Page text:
The Guna Yala Archipelago and surrounding sea are the main attractions in Guna Yala—an indigenous comarca (autonomous territory) stretching more than 120 miles along Panama’s northeast coast—but the traditional culture of the Guna is a close second. The comarca is composed of a thin strip of land dominated by a mountain range called the Serranía de San Blas and the 365 San Blas Islands that dot the coastal waters. Although much of the world still refers to this region by its former name, San Blas, you’ll endear yourself to residents by using the name they give to their home, Guna Yala.
This is a lush and stunning region of forest-cloaked mountains, white-sand beaches, vibrant coral reefs, and timeless villages. Your trip here can consequently combine time on heavenly islands, jungle hiking, handicraft shopping, and exposure to a proud and beautiful indigenous people. Since coral reefs surround nearly every island, snorkeling is practically obligatory in the archipelago. Most lodges include the use of snorkeling equipment in their rates, and all of them provide daily trips to beaches with reefs nearby. You don’t need to swim to appreciate the area’s beauty, though, because the scenery topside is just as impressive; coconut groves shade ivory sand, dugout canoes with lateen sails ply turquoise waters, and cane huts with thatch roofs make up island villages.
POINTS OF INTEREST
Though it is technically the provincial capital, this island is practically uninhabited. It has a police station, an office of the Guna congress, a rustic hotel, and an airstrip, which makes it the arrival point for many travelers when flights are available. There are two small islands nearby that hold traditional Guna villages and rustic lodges and are visited by cruise ships: Wichub Wala and Nalunega. These islands are fascinating to explore, but their lack of sewage systems means the sea around them is unsafe for swimming. However, there are several uninhabited, white-sand cays a short boat trip away that are idyllic swimming and snorkeling spots.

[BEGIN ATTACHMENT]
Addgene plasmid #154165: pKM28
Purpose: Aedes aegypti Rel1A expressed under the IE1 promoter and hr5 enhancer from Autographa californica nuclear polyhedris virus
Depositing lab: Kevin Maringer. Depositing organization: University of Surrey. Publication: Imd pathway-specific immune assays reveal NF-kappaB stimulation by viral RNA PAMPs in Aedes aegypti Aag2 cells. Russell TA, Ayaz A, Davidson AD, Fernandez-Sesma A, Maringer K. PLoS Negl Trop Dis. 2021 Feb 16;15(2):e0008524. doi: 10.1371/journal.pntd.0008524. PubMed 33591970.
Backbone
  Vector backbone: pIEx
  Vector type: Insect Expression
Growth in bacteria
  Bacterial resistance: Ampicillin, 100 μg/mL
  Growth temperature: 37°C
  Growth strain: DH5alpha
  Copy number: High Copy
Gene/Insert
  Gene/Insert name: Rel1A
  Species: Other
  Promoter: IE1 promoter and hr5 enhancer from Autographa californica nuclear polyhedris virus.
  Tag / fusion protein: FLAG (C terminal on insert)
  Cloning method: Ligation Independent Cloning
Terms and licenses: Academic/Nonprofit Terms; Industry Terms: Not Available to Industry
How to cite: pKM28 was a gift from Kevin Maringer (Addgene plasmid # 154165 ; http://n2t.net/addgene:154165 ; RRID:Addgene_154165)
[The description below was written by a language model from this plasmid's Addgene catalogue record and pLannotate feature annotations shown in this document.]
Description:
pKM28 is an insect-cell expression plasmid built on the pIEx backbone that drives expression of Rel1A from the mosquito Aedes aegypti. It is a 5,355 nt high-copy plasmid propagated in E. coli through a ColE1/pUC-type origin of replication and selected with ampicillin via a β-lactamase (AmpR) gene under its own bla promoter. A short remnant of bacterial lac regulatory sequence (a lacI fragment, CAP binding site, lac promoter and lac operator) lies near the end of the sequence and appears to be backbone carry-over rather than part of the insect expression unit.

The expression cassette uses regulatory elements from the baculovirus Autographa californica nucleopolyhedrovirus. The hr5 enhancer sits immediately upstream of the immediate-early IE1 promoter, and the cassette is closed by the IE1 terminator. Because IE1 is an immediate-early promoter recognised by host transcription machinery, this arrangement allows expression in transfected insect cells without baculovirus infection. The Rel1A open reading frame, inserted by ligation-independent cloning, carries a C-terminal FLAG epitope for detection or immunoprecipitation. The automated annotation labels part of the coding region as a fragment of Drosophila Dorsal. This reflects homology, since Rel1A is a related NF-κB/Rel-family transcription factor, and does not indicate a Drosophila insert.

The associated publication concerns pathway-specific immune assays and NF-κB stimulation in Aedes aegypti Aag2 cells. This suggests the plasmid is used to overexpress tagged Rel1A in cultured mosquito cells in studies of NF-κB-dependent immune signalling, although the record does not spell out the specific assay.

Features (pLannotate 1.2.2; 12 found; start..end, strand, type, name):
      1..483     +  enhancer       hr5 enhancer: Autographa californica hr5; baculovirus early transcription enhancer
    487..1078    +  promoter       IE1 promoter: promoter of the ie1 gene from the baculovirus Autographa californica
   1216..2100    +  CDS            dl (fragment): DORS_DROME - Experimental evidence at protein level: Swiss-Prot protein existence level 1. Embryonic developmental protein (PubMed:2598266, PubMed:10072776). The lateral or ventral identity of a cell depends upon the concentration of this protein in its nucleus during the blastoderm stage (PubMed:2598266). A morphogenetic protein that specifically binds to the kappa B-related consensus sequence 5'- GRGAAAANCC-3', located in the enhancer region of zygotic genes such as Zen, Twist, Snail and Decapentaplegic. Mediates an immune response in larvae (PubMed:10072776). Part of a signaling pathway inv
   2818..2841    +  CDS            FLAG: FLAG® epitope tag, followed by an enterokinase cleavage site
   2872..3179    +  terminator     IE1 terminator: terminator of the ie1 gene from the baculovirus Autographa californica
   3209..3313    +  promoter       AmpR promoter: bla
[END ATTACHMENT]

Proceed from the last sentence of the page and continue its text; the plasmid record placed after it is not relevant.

This community of about 3,000 people lies just offshore, with a wooden footbridge connecting it to the mainland, where the town’s school and landing strip are located. Most homes in Playón Chico are traditional thatched buildings, with small gardens shaded by breadfruit, mango, or citrus trees. It was an important place in the 1925 revolution that led to Guna autonomy because it held one of the Panama military outposts that were captured by Guna warriors.
Achutupo, or Isla Perro in Spanish, is a medium-sized community on an island near the mainland in the eastern half of Guna Yala. Because this is the most distant area that you can visit in Guna Yala, it’s a good destination if you’re especially interested in Guna culture. The people on Achutupo and nearby Aligandi see few tourists and offer handicrafts of a higher quality than you’ll find on the province’s western end.
La Palma, the capital of the Darién Province, is a perfect illustration of just how undeveloped this province is. At the end of a peninsula where the Tuira River flows into the Golfo de San Miguel, La Palma has just one commercial street with a handful of government offices, basic restaurants, rustic hotels, as well as a bank, hospital, and police station. It has one of Darién’s few airstrips, but commercial flights were suspended in 2012, so the nearby Reserva Natural Punta Patiño and Emberá villages of La Marea and Mogue can only be reached by a combination of road and boat from Panama City, or from a cruise ship.
Nestled in the southwest corner of the Darién province, just north of the Jaqué River, lies remote and beautiful Bahía Piñas, a deep bay with a rocky coastline, where mountains are covered with virgin rain forest and the aquamarine sea teems with an array of marine life. In fact, it’s the marine life that draws most people to Piñas Bay, since the quality of its fishing is legendary, with more than 300 world fishing records set in the surrounding waters. Zane Grey fished in the area in the 1950s, and John Wayne and Lee Marvin hooked plenty of billfish here in the ’60s. Since then, thousands of anglers have followed in their wake, heading out to Zane Grey Reef in search of sailfish and blue, black, and striped marlin. The Tropic Star Lodge, in Bahía Piñas, provides convenient access to some of the best sport fishing in the world.